Philadelphia physicians and abortion providers detailed what they’ve experienced in recent weeks after the U.S. Supreme Court overturned Roe v. Wade during a joint public hearing between House and Senate Democratic Policy committees on Tuesday.
The second “Post-Roe Pennsylvania” hearing featured panelists ranging from medical professionals and reproductive justice advocates to community and family health experts, with discussions focused on current access to care, maternal mortality, and the potential impacts on marginalized communities.
“Pennsylvania is currently amid a maternal mortality crisis – a crisis that disproportionately harms Black and low-income people and will be exacerbated by statewide abortion restrictions,” Dr. Aasta Mehta, medical officer of women’s health, Philadelphia Department of Health, said at the hearing. “Studies show, carrying a pregnancy to term, is markedly more dangerous than a safe abortion with the risk of death of childbirth approximately 14 times higher than that with abortion.”
Mehta stressed the risks associated with any pregnancy whether it is brought to term or not, adding that Philadelphia’s pregnancy-related death rate is above the national average despite the academic medical centers within the city. Fifty-two percent of pregnancy-associated deaths in the city occurred in women under the age of 30, she said, with 110 total pregnancy-associated deaths occurring between 2013 and 2018.
“Black women accounted for 58% of the pregnancy-associated deaths despite only accounting for 43% of births,” Mehta said. “And Black women in the city are four times more likely to die from pregnancy-related causes than white women.”
Following the Supreme Court’s overturning of Roe v. Wade, testifiers claimed that physicians and providers have been inundated with questions and an increased number of patients coming from out of state. The commonwealth has 17 abortion clinics throughout its 67 counties, with many Western Pennsylvania providers seeing influxes of women coming from Ohio and West Virginia, testifiers said.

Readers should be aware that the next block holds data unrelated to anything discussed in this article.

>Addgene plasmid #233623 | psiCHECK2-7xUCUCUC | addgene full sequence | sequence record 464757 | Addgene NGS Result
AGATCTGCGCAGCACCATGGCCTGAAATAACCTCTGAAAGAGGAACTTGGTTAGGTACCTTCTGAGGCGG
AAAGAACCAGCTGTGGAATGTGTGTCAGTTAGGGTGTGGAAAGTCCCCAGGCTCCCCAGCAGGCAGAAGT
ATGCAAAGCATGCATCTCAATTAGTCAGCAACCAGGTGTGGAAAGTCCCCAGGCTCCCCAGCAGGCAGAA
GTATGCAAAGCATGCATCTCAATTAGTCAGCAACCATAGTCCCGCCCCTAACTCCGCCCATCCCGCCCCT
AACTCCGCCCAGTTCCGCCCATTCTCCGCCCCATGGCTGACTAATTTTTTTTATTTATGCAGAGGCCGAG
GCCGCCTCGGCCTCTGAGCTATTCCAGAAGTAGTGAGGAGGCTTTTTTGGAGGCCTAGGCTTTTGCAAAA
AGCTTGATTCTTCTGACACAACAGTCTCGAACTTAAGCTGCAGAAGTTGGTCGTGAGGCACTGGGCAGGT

“This increase in out-of-state patients has forced some clinics in Pennsylvania to book appointments three to four weeks out, meaning that those seeking care are being forced to wait longer than usual for health care,” Signe Espinoza, executive director of Planned Parenthood Pennsylvania Advocates, said. “I just want to stress that abortion is not only a life-saving procedure, but a time-sensitive one.”
To help providers with this increase in patients, Espinoza said, the commonwealth should look to loosen restrictions that may burden providers and prevent access to care.
“We remain one of the few (abortion) access states with certain restrictive, medically unnecessary pre-abortion requirements including requiring lab work before medication abortion, which is a barrier to care and not supported by experts in this field,” Espinoza said.
With legislators from just one side of the aisle present, lawmakers and testifiers debated how the abortion access conversation can be broadened and appeal to more people across the political spectrum.
“You have the United States overturning Roe, but then you have countries like China who then put a cap on the number of children you can have … both of those are really restricting reproductive freedom,” said state Sen. Katie Muth, a Berks County Democrat. “Access to health care is a freedom issue and if you don’t have that access to whatever health care you may need, your ability to be a free person and live a life that’s meaningful and healthy is eliminated.”
The Democratic Policy Committees will hold another hearing on the issue on Aug. 11 in Pittsburgh.